Addiction. What is that?

addiction

The growth of the Internet is growing and concern for its excessive use. This is not without reason, because excessive use of the Internet can often lead to pathological addiction, and is often called technological addiction. Technological dependence is defined as a non-chemical or drug-free addiction, involving the interaction of man and machine. This addiction can be passive (e.g. television) and active (e.g. computer games). Whether pathologically Internet users are really addicted is a controversial issue. Pathological online behavior involves addiction, obsessive thoughts, diminished control, an inability to stop. But are internet addicts really addicted? In order to be really dependent, it is necessary to experience serious life consequences that are the result of their behaviour, e.g. Loss of business or breakup of marriage etc. however this component is omitted from only Internet dependency assessments, so many internet addicts do not fall into addicts at all. It is also known that addiction develops in phases over a period of time. This means it is perhaps possible to be ‘ a little dependent ‘ ‘ showing only some symptoms of addiction, or even more of them and yet to lead a normal life, although excessive use of the Internet leads to various problems. The Problem of Internet addiction intertwins with the domain of normal media consumption, because it is a small boundary between the upper limit of normal consumption and the creation of addiction. Internet users are actively choosing data from the website, leading the assumption used. However, in later stages of addiction, internet users lose their ability to actively choose and seek information, because they are increasingly imposed on them, thanks to the interactivity of the dormitory. Let’s take an example of online magazines.  If daily we have a routine reading on-line journals, initially maybe only one or two sources, over time we will search for more sources, and more information, even those we do not need. We are unconsciously falling into the traps of marketing that has had a real little revolution on the Internet, and we take everything it provides. We’re not just holding on to the important things that we came here to do, which is why we’re here, but we’re going for the irrelevant links, and just because we’re well-packaged.  This leaves the “normal consumption” domain and we become addicted to finding information without even realizing it.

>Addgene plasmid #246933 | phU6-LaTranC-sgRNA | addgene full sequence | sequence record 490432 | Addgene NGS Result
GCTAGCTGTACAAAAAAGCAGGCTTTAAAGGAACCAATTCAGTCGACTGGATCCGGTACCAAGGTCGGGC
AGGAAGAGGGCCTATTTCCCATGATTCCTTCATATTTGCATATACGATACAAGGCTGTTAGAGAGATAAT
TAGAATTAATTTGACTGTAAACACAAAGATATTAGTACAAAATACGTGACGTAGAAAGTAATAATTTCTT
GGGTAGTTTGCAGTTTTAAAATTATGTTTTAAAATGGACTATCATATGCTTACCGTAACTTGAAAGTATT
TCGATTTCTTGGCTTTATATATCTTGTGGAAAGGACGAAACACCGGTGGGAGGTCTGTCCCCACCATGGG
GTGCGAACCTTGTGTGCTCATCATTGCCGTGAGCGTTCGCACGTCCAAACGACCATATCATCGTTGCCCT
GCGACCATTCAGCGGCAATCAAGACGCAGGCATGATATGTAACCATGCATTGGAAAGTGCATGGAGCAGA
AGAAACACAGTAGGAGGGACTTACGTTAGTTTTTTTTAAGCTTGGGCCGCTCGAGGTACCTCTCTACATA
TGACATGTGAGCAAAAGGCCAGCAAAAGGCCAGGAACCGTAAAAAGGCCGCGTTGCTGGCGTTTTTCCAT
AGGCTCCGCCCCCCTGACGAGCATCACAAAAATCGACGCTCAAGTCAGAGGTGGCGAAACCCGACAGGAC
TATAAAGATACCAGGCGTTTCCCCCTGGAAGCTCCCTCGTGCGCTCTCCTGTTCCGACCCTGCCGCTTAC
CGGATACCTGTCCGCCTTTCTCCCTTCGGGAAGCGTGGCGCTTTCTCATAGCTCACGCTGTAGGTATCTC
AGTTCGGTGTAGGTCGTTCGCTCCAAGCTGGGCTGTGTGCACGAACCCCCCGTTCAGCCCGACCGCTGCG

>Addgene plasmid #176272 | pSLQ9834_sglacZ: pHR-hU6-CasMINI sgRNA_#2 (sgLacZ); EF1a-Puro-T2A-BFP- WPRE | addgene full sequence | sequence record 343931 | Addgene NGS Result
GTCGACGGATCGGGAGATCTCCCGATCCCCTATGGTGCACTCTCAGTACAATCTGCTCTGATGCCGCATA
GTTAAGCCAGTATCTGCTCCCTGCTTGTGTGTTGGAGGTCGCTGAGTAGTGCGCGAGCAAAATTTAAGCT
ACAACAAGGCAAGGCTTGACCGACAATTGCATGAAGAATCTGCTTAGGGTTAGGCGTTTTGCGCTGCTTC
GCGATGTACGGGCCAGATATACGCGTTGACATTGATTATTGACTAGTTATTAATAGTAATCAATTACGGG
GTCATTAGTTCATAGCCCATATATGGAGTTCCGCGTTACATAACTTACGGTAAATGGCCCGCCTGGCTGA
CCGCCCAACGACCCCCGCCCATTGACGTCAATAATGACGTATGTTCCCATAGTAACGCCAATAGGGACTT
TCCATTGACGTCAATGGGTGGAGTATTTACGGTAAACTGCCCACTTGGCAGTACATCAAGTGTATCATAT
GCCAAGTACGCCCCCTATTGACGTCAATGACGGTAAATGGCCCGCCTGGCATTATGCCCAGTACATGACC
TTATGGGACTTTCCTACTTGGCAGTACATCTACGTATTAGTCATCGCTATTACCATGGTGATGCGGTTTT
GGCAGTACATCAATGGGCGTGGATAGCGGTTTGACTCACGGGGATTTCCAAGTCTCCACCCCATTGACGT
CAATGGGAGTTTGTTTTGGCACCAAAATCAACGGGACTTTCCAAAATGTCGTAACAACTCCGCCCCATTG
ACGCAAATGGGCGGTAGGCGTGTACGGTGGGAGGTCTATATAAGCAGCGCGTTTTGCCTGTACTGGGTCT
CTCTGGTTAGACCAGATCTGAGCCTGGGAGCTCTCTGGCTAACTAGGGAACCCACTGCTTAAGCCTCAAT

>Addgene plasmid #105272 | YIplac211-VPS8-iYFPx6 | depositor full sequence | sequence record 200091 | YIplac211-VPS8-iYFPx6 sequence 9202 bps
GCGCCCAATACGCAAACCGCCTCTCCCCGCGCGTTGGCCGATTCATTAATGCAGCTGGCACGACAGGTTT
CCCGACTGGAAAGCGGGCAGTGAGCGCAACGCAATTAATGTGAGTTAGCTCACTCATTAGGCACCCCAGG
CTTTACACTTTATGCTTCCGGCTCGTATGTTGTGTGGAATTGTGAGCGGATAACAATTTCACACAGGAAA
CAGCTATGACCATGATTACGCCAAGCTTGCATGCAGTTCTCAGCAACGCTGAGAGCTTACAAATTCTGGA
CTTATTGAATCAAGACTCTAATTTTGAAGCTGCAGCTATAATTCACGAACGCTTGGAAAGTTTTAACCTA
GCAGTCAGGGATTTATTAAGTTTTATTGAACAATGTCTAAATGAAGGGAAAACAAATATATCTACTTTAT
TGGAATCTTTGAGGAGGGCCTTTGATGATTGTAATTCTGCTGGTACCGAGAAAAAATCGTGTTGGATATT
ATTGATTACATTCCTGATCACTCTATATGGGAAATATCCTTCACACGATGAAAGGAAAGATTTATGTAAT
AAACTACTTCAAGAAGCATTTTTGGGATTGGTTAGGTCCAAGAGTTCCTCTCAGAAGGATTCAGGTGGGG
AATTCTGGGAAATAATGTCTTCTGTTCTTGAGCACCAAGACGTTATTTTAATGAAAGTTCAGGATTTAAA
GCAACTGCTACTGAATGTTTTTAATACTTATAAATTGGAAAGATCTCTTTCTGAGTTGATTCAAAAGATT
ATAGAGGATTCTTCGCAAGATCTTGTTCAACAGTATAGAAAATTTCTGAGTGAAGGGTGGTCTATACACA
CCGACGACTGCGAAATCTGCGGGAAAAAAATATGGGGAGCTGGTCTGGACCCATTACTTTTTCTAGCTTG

The Internet provides an abundance of opportunities for social interaction, unlike conventional media. On-line activity is mainly motivated by seeking gratification through interaction. Interactive applications such as discussion groups, chat rooms, emails, social services, etc. are designed to meet the need for social interaction, including the creation of new links, but also the maintenance of existing ones. Empirii research shows that there are several satisfying factors that attract us to the Internet. Charney and Greenberg have described eight factors of gratification on the internet, which are:
A) be informed
b) Pastime and fun
c) Identity Equality
D) Good Feelings
E) Communication
f) Sights and sounds
g) Career and
h) Trend.
The search for information and communication is most widely represented in the time spent on the internet. Many search engines have contributed to this, Google, Bing, AltaVista and numerous others who offer a wealth of information in one place, just one click from our armchair, and in the nature of man is that they want to know everything, and just like that, and what we don’t need, and time goes. Communication on the other hand contributed to a number of chat rooms on the internet, and so we come to the two factors that we spend the most time on the Internet. But we often wonder if all this leads to internet addiction?
When a user searches online for information on dating, entertainment in the city, employment, it is assumed that it is intended to make these activities in the real world. Buying some items online is assumed to be delivered to our doorstep. We use electronic mail to contact people we know or are hard to reach in the real world. However, as useful as these processes are, as much as they meet our needs, the Internet as a medium is focused on its use (sometimes exaggerated) and as such end users move away from the real world. The possibility of developing online romantic links or finding more interesting people on the Internet than in the real world can lead to all the smaller contacts in the real world. We replace real friends with those on the Internet, which in most cases we do not know, and to maintain and acquire an increasing number of such friends for hours we remember in front of the computer in search and communication with the same.  The ability of the Internet to meet different needs and associated with mass communication and interpersonal channels undoubtedly makes fertile soil for its excessive use.